Mark has been underperforming in high school. He failed a couple of his classes and got C’s in most others. However, he did get an A in his class on computers. His parents both have professional degrees, and they fear Mark is putting his future at risk.
Nothing they’ve tried has worked to motivate Mark. He’s gotten long lectures from his father. He’s seen the tears his mother sheds when she sees his grades and feels a terrible wave of sadness about what’s gone wrong with her smart young son who’s struggling.
Mark doesn’t seem to care. He shrugs his shoulders and mumbles something incomprehensible in response to his parents pointed questions. He spends a lot of time in his room, in part because he’s been grounded for so long. Mark’s parents have punished him in every possible way, but there hasn’t been any consequence that has motivated him to do his work. In fact, his behavior has gotten worse.
The problem between Mark and his parents is that their relationship has not evolved past the stage in which the child wants to please his parents. During the teenage years, adolescents want to please themselves. Sometimes they come to believe the only way to do that is to resist their parent’s control. These teens will do the opposite of what their parent’s want, which often happens when the young person is having difficulty defining their own identity.
Teenagers need to learn how to please themselves by experiencing success. And to succeed they need their parents influence in their lives because they lack the maturity to make consistently responsible choices.
The key mindset for parents is being influential, as opposed to controlling. That’s challenging when the adolescent lacks sufficient self-control. Parents naturally want to exert external control. But that’s very hard to do as their teen starts spending more and more time outside of the home. And as Mark’s parents are discovering, cutting adolescents off from their friends can induce depression.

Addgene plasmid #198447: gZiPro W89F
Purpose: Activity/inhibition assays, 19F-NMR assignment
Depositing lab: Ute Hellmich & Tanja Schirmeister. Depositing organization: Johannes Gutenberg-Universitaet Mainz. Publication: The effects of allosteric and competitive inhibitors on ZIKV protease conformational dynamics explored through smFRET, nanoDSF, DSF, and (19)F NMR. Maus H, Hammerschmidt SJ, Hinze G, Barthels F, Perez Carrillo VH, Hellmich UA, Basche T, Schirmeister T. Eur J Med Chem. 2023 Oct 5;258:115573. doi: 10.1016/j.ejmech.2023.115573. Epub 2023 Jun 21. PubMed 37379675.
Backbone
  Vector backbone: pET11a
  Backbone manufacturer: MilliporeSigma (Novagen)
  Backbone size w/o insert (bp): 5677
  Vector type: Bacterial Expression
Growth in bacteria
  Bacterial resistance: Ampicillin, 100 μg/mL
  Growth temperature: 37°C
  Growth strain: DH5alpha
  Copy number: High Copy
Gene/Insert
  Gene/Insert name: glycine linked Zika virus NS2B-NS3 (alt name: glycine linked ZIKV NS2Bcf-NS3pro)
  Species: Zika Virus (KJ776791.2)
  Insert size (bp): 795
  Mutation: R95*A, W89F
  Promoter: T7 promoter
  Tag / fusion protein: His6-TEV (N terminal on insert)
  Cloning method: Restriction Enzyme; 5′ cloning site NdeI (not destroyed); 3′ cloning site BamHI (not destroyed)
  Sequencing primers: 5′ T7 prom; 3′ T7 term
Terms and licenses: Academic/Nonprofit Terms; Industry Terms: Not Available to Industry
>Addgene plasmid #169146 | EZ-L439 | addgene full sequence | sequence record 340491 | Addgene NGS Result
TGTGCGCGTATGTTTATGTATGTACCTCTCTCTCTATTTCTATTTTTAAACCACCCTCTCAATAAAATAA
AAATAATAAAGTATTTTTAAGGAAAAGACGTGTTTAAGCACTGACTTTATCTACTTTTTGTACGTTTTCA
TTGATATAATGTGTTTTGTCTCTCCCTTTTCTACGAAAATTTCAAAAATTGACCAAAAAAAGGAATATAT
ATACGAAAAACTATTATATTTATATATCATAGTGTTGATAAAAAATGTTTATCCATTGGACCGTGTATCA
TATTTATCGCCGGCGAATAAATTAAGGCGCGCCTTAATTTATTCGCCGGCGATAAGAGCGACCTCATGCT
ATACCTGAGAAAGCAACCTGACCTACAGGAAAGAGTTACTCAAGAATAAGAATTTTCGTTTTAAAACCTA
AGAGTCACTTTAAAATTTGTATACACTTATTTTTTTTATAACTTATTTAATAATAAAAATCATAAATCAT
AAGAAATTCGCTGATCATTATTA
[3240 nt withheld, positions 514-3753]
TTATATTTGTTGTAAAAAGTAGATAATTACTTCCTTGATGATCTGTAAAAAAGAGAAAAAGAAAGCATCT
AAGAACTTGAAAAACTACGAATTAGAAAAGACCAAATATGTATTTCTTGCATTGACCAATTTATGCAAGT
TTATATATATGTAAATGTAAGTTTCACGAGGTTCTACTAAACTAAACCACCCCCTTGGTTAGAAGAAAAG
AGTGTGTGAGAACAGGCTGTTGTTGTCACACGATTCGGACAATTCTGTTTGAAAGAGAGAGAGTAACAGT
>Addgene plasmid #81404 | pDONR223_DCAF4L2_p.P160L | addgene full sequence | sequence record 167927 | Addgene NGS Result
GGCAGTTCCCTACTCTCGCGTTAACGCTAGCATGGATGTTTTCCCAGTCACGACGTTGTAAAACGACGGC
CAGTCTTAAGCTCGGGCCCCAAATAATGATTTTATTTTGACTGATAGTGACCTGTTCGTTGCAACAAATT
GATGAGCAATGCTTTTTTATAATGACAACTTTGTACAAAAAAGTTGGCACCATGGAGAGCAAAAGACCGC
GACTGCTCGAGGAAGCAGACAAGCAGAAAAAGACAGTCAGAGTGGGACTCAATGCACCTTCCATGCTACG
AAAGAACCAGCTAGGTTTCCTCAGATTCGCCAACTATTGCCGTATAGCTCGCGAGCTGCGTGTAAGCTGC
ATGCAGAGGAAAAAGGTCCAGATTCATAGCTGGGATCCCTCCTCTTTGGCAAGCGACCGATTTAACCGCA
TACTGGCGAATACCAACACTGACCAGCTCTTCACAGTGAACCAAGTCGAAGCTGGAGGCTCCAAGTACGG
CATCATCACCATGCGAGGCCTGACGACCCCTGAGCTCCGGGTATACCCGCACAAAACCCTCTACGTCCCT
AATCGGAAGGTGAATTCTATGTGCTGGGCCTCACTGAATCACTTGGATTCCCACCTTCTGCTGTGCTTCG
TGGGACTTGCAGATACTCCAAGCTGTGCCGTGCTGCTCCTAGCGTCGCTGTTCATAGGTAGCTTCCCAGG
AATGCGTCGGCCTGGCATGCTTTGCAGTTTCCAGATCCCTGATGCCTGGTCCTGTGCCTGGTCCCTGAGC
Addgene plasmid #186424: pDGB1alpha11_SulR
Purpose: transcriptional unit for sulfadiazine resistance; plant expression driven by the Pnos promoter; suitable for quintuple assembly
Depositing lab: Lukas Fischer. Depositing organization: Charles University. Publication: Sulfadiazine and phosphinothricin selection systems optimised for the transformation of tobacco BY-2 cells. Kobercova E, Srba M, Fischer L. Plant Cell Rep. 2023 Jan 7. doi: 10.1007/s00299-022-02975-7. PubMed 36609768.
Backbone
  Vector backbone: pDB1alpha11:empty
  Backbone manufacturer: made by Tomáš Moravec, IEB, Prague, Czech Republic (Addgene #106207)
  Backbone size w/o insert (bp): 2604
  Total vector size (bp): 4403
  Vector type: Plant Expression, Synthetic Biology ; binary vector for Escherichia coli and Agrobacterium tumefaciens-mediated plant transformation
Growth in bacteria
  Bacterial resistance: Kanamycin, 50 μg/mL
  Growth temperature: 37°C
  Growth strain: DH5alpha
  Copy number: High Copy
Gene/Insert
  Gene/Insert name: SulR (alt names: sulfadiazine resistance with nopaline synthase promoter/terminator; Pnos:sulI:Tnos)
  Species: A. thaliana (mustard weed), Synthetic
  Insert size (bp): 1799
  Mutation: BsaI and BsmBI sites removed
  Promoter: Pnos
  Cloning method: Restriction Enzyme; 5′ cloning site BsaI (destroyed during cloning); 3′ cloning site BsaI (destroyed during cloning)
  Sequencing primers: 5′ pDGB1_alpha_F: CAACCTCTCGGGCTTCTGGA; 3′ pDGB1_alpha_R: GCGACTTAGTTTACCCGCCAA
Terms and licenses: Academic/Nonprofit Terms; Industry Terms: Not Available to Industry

So what’s the answer to the dilemma of dealing an underperforming adolescent? There are 7 strategies that are required to help an adolescent successfully launch into adulthood:
- Focus on developing strengths.
- Set mutually agreeable goals.
- Reinforce effort.
- Accept that teens will make good and bad choices.
- Celebrate progress.
- Learn lessons from setbacks.
- Remain optimistic about the eventual outcome.
Strengths are natural talents enhanced by knowledge and skill development. The first step in helping your teens to form a positive identity is to help them recognize their gifts – academic, athletic, social, and personal. What do they like to do? What are they good at doing? When are they at their best? When are you amazed by their behavior? What makes them endearing?
Agree on goals. When your children become teenagers, plan on giving them progressively more responsibility every year. By age 18 your teenagers will have the responsibility for making almost all of their decisions on their own. So allow your childen to set smaller goals to build confidence in their ability to reach them.
Effort is more important than results. Persistence is what ultimately determines success.
Provide encouragement and reinforce progress. Even if your teenagers are messing up, focus on the smallest steps they take. Give them massive amounts of encouragement for making an effort, and strongly reinforce the slightest signs of progress.
Look at mistakes merely as lessons. Your job is to help your teens think about their choices so they bounce back from their poor decisions. It doesn’t do any good for you to jump in to protect them. Let them fail now while the consequences are less catastrophic. Save your criticism, as it only teaches your teens to find fault rather than solutions. Instead, help them figure out how to do better the next time they’re in a similar situation.
Remain optimistic. Remember that your teens lack confidence in being able to succeed because they haven’t been there and done that yet. Your belief that they’ll ultimately succeed in spite of experiencing setbacks is an essential ingredient for them to develop faith in their ability to create a good life.
Ask your teens what they want their adult life to look like and tell them that you believe they can achieve their dreams. Then help them find role models of people who have been able to accomplish similar goals. Get them to talk to their idol or read about how they became successful.